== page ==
Deemed termination inappropriate

The grievor was being treated for depression. Despite the diagnosis, the employer ended her disability leave and required her to return to work. When she did not, it claimed she had abandoned her job. The arbitrator found that the deemed termination provisions of the contract had been used unreasonably and she was reinstated.

A worker was fired under the deemed termination provisions of her collective agreement after she failed to heed the employer’s order to return from a medical leave.

J.D. (Jane Doe) worked as a receptionist at a medical centre. She started out with the employer as a 14-year-old kitchen helper and had more than 30 years’ service when she was fired. There was no discipline on her record. However, she was placed on an attendance management program in 2008.

J.D. went on sick leave on June 8, 2011 following a difficult meeting with her supervisor.

J.D.’s initial sick leave claim ran out on June 22. On June 28 she met with the employer’s occupational health nurse. J.D. reported a number of physical ailments. She also said she was receiving assistance from the employer’s Employee Assistance Program. J.D. was given a form to be completed by her physician.

J.D. returned the form on July 5. Her doctor said she was being treated for depression and Obsessive Compulsive Disorder (OCD).

The employer determined at that point that there was enough information to support J.D.’s claim for sick leave.

No sick leave for interpersonal problems

In September, J.D.’s doctor responded to the employer’s request for an update. In the follow-up, J.D.’s depression was described as “mild” to “moderate.” The doctor said that J.D. was functional and that because an interpersonal problem was at the source of J.D.’s problems, a graduated return to work in another department would be possible. However, a date for the return to work was not specified.

The employer’s occupational health department determined that an interpersonal problem was not proper cause for a sick leave claim and referred the problem to Human Resources.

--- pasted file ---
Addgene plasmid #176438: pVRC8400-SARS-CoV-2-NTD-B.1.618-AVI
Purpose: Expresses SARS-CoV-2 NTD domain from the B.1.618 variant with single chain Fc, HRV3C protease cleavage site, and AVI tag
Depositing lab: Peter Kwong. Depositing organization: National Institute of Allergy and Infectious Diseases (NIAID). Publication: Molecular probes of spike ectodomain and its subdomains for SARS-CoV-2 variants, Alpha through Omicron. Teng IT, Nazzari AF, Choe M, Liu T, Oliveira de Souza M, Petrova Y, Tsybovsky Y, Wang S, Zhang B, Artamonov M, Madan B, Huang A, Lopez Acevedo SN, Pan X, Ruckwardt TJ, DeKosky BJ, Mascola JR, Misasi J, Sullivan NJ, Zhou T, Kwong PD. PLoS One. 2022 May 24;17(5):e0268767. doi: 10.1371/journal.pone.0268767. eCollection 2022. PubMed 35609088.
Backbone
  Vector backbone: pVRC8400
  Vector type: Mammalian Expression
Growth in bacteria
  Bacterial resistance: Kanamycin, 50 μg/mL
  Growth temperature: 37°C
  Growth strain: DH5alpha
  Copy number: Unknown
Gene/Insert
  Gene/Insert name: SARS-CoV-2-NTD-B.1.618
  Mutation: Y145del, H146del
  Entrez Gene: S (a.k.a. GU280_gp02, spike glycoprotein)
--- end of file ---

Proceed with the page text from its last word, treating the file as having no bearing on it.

That information was conveyed to J.D. in a letter from her supervisor on Sept. 14. J.D. was told to return to work for her next regularly scheduled shift, which was on Sept. 19.

J.D. did not open the letter. However, she was in contact with the occupational health nurse who told her that her sick leave claim was no longer supported. J.D. informed the nurse by e-mail on Sept. 19 that she was scheduled to see her doctor again on Sept. 22.

Deemed termination

The supervisor sent another letter on Sept. 22. This letter noted that J.D. had not returned to work as directed and that her absence had triggered the deemed termination provisions in the collective agreement.

J.D. was called into a meeting. She was fired on Sept. 27.

The employer argued that the deemed termination provisions in the collective agreement applied in this case: J.D. was absent for three consecutive working days; she did not properly notify the employer; and, she was unable to provide the employer with a satisfactory explanation for her absence.

The union said that deemed termination provisions did not apply in this case. The employer was attempting to use the deemed termination provisions to impose discipline on J.D. without having to establish cause, the union said. The union said that deemed terminations are generally a response to an employee who has abandoned his or her job. That was not the case here and it was inappropriate for the employer to attempt to use the deemed termination provisions to challenge the legitimacy of J.D.’s medical information.

The Arbitrator agreed.

The employer’s use of the deemed termination provisions in the collective agreement was arbitrary and unreasonable, the Arbitrator said.

J.D. had been diagnosed with depression and OCD and she was being treated.

“That is not to say that the Employer cannot challenge the assessment and prescription of [J.D.’s doctor]. The employer might have sought more detailed information from the doctor as to why the grievor could not work at her regular job. Or it might have sought an independent medical review of the information provided. But it was arbitrary to have challenged that assessment by unforgivingly purporting to apply the deemed termination provision to what was essentially a dispute between the grievor and the Employer about the grievor’s capacity to work at her regular job. In my view, [the deemed termination provision in the contract] is not appropriate for resolving such disputes particularly where the Employer has full knowledge of the reason for the employee’s absence.”

The grievance was allowed. J.D. was ordered reinstated.

Reference: Service Employees International Union Local 1 and Sunnybrook Health Sciences Centre. Norm Jesin — Sole Arbitrator. Dennis Ellickson for the Union. Brian Smeenk for the Employer. June 26, 2012. 15 pp.